I watched The Road to Coronation Street last night with my sister. We're old enough to remember the beginning of the soap and the portrayal of its origins had us laughing throughout.
Not only because in itself it was a great story but for the memories it brought us.
At the time Coronation Street began, we were both living at home and we'd had a television for about two years. My Dad won a work sweep and with the money we invested in a set. Huge it was. And quite fearsome looking in the corner of the kitchen (we only used the front room at weekends or high days and holidays).
Next door lived my Dad's aunt known to all the family as Auntie Ann. And two doors away from her lived my grandmother.
Now our street wasn't terraced; it was mostly semi-detached on the edge of what was originally a farming village. And we weren't anywhere near Manchester - in those days it was an hour's train ride from one of the two railway stations our village boasted. But anyone could have identified with the behaviour and the personalities shown in Coronation Street.
Lace curtains twitched just as vigorously there, and though we didn't have a Mission, we did have a Methodist Chapel where some of the attendees were as fierce and focused on hell and damnation as Ena Sharples.
Of course we were church which to my grandmother was a cut above the Methodies. And of course we never associated with the RCs because everyone knew what they were like.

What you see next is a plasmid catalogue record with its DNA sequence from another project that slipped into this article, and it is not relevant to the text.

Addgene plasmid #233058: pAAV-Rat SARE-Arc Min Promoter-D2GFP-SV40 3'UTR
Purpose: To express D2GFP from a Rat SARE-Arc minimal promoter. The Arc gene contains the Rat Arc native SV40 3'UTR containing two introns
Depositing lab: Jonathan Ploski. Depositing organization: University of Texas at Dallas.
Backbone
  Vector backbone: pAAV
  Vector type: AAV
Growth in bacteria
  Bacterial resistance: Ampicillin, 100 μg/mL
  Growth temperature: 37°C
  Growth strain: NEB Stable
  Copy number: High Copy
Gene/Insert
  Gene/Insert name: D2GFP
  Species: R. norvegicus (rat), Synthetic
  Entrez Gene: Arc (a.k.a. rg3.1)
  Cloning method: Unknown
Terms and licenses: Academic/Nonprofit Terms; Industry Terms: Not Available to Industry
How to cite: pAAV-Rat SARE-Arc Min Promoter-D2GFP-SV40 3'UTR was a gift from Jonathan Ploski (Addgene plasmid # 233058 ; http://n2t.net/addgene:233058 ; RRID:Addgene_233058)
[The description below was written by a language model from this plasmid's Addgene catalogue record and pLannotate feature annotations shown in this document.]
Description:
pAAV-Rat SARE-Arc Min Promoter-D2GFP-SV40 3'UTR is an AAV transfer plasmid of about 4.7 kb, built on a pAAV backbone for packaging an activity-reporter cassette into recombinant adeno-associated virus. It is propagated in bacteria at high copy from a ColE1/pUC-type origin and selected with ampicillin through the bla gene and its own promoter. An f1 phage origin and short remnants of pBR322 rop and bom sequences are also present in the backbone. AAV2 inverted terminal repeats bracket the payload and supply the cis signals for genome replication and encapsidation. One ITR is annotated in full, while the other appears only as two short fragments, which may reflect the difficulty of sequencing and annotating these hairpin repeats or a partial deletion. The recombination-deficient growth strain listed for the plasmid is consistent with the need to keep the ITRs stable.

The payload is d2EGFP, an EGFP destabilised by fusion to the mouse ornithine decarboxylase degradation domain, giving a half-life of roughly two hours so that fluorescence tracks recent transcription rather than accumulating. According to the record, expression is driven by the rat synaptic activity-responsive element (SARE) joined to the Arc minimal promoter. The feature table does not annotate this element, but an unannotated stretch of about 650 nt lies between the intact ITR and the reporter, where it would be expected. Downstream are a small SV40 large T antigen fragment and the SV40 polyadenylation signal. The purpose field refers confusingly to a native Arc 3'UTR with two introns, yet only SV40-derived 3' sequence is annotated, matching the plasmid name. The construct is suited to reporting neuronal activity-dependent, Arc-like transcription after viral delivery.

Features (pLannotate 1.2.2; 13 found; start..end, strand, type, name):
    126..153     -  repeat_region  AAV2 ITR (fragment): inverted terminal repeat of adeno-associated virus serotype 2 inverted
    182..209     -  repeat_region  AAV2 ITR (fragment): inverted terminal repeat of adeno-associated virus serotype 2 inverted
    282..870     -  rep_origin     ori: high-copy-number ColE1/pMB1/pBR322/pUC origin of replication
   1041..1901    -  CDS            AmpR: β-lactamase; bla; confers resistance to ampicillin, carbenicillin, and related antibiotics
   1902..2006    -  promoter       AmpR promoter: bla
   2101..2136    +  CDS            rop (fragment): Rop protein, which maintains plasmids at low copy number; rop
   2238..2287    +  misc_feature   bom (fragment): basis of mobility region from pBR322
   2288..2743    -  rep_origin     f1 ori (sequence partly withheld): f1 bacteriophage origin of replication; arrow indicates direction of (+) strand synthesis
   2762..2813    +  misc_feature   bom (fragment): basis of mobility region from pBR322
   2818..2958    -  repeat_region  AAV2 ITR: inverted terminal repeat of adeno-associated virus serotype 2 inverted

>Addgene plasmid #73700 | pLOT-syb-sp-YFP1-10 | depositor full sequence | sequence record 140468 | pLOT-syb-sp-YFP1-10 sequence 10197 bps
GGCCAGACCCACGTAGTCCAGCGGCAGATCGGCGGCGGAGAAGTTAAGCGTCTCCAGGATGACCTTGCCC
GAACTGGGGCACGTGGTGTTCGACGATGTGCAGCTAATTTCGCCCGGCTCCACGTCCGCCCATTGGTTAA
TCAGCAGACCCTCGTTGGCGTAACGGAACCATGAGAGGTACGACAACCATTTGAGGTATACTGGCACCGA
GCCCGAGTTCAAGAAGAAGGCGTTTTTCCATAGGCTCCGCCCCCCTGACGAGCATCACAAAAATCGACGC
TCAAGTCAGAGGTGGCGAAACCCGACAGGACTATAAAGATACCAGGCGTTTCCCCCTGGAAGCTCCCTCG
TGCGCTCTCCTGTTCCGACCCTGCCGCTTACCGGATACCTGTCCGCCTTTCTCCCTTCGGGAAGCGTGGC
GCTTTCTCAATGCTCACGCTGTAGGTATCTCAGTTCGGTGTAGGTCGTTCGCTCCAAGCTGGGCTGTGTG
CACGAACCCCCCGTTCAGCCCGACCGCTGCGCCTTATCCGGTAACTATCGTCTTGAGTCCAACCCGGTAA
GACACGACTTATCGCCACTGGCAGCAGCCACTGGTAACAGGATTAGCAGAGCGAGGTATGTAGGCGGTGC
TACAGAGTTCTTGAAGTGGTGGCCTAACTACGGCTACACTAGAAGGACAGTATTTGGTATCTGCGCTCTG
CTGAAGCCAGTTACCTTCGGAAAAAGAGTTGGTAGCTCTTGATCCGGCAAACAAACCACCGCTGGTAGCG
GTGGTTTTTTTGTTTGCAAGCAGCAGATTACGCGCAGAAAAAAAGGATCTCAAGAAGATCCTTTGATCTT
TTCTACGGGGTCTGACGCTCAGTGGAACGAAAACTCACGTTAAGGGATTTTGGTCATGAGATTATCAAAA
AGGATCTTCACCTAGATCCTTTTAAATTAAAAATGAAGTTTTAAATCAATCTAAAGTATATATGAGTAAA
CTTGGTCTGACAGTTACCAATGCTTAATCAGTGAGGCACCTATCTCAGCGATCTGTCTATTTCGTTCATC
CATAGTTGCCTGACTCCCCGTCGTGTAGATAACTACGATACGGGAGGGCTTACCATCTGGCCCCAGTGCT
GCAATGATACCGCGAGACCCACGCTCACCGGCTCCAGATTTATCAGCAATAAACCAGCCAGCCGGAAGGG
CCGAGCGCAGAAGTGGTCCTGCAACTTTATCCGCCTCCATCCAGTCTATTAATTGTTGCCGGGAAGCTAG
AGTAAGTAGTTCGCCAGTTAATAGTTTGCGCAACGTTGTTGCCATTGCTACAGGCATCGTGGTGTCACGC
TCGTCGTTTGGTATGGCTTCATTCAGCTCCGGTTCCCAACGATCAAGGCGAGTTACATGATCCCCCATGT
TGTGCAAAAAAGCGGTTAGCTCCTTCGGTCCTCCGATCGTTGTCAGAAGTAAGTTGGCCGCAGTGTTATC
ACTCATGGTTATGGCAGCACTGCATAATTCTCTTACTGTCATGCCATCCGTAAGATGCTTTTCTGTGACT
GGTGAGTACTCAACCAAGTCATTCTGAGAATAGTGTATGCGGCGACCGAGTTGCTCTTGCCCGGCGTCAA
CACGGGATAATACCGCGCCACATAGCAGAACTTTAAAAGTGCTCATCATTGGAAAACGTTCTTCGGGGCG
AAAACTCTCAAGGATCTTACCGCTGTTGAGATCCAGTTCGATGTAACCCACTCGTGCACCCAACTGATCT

Despite the fact that my grandmother was deeply suspicious of television she had been beguiled into watching some improving things and when Coronation Street aired for the first time she was in her seat well before time and waiting for the set to warm up. Oh the long lost days of patience.
And once it began, both Grandma and Auntie Ann were hooked. The pattern was set. Round they came and woe betide anyone who spoke during the transmission. Even my poor sister coming home from a late shift at the library, had to eat her supper in total silence while the show was on.
Over the years their allegiance never wavered. They never had their own tvs not trusting the technology. At that time they still both used ranges powered by coal for heat and cooking and gas lighting that popped as the fittings went.
So many memories. And now as a writer I can appreciate and celebrate the standard of writing that has been maintained over the years. My sister and I still watch, though not every episode and sometimes a quite innocent conversation is proceeding in front of us and a character comes out with such a wonderful line it has us marvelling at the expertise of the writer.
Coronation Street - long may it continue and long may its writers be celebrated.